A Cape Cod Times article written by Geoff Spillane on September 13, 2018 details plans made by the town of Barnstable to restore the Blish Point area that was heavily damaged by a March 2018 nor'easter. The town will use funding secured by members of the Cape Legislative delegation, including Representative Crocker.
Officials assure Barnstable residents affected by flooding
BARNSTABLE — Homeowners affected by last winter’s damaging floods received a reassuring message this week from town officials and local politicians on Wednesday: They are working toward a solution and are here to help.
Nearly 30 residents of the Blish Point neighborhood near Barnstable Harbor attended a meeting at the Barnstable County complex for an update on efforts underway to mitigate storm-related flooding in the area.
The meeting was initiated by Barnstable Town Councilor John Flores, who represents the precinct where the flooding has occurred.
“The amount of work is extensive, and it won’t be a quick, easy or cheap fix,” said state Rep. Timothy Whelan, R-Brewster. “We’re making this a priority. Nobody should have to live with a concern that every time a northeast wind blows, their home will be flooded and they’ll be trapped on an island.”
It appears that members of the Cape and Islands delegation are putting state money where their mouth is.
State Sen. Julian Cyr, D-Truro, who did not attend Wednesday’s meeting but had a representative there, has secured $1.3 million in the state’s environmental bond bill to study, design and construct methods for storm relief, while Whelan has secured $200,000 in the economic development bond bill for drainage repair and improvements in the area. Flores, a Republican, is running against Cyr in November’s election.
State Rep. William Crocker, R-Centerville, whose district doesn’t include the affected area, was able to get a $50,000 earmark in the state budget for restoration and sediment containment at Blish Point, according to Whelan.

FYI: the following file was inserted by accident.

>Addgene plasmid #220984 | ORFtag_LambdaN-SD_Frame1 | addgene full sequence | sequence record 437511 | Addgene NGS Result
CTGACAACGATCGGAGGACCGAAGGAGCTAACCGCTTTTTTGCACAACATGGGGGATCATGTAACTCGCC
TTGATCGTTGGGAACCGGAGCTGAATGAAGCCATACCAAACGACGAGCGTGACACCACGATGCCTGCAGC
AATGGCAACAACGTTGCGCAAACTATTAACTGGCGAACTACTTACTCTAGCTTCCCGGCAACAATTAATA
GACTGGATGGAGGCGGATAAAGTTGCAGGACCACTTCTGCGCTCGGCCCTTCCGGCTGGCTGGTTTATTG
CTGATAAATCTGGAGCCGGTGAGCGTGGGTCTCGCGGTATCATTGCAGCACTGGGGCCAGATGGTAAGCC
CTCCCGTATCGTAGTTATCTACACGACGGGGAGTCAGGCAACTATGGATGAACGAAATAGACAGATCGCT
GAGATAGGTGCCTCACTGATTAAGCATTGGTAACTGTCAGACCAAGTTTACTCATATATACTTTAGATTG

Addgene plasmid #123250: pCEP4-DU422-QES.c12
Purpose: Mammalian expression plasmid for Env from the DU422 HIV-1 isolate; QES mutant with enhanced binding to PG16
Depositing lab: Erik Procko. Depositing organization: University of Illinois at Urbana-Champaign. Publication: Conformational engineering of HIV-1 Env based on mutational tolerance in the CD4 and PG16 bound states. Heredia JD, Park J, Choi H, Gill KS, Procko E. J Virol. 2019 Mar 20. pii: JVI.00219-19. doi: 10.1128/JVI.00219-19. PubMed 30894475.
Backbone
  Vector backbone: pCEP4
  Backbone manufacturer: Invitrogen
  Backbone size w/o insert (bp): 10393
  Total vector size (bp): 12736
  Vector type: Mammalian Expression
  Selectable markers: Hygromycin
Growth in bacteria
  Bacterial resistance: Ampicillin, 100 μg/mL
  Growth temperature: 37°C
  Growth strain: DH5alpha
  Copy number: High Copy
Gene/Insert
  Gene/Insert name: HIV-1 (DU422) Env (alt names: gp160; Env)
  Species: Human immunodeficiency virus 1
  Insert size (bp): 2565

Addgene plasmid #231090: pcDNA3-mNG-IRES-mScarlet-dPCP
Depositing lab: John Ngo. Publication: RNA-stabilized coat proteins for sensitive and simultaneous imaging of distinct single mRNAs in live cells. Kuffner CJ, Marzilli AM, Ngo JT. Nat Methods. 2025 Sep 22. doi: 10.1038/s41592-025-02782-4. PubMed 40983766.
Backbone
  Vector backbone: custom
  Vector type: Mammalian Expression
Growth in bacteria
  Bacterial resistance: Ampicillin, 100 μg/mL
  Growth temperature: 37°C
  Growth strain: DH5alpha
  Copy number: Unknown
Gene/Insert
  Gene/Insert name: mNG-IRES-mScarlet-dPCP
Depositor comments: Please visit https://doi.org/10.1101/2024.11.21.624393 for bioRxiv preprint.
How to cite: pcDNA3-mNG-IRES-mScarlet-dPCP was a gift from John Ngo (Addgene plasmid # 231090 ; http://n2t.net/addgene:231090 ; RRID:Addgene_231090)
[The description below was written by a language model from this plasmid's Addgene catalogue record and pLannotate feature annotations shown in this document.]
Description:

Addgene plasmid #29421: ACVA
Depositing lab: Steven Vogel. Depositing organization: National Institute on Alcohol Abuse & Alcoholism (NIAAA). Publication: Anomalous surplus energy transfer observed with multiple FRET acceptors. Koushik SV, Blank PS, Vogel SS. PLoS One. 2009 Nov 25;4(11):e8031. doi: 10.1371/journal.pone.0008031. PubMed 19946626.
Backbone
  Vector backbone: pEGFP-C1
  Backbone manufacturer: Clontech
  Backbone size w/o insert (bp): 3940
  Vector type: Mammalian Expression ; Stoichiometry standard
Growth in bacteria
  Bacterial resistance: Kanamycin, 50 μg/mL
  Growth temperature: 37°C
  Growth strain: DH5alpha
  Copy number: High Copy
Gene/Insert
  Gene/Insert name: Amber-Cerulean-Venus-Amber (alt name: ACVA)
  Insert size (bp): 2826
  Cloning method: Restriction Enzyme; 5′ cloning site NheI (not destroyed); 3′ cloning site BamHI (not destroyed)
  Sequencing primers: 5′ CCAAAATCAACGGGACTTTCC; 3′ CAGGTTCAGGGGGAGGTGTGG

Whelan explained to the audience some of the intricacies of getting the funding released and made available for the mitigation project.
He likened the bond bill appropriations to a spending limit on a credit card, saying there must be a lobbying effort — and a plan in place to address the flooding causes — to convince the governor to release, or spend, the authorized funds.
Barnstable Director of Public Works Daniel Santos gave a presentation highlighting the growth in development in the area over the past several decades. That growth combined with rising sea levels, storm surges and more frequent and intense precipitation events could be catalysts for the flooding problem, he said.
“This is not just happening in this neighborhood,” said Santos. “The entire town of Barnstable coastline is affected by flooding, and, with the exception of Sandy Neck, these are residential areas.”
Work is already underway to remedy the situation, said Santos. The town has already cleaned and inspected all drainage basins in the area, inspected the Maraspin Creek culvert — a possible water flow “choke point” — on Commerce Road and evaluated drainage system capacity in the area.
The town also has engaged the Woods Hole Group, a Falmouth-based environmental consulting organization, to study the creek and culvert to evaluate alternatives — including a culvert replacement, raised road or berm installation — to alleviate flooding in the area.
The study, which cost nearly $35,000, is expected to be completed within 90 days.
“I thought it (the meeting) was excellent and it answered so many of my questions,” said Miriam Kronish, a Commerce Road resident. “I just hope a solution doesn’t take years.”
“We are not waiting, we’re moving forward,” Barnstable Town Manager Mark Ells said about the flood mitigation plan. “We are here for your safety and to help you protect personal property.”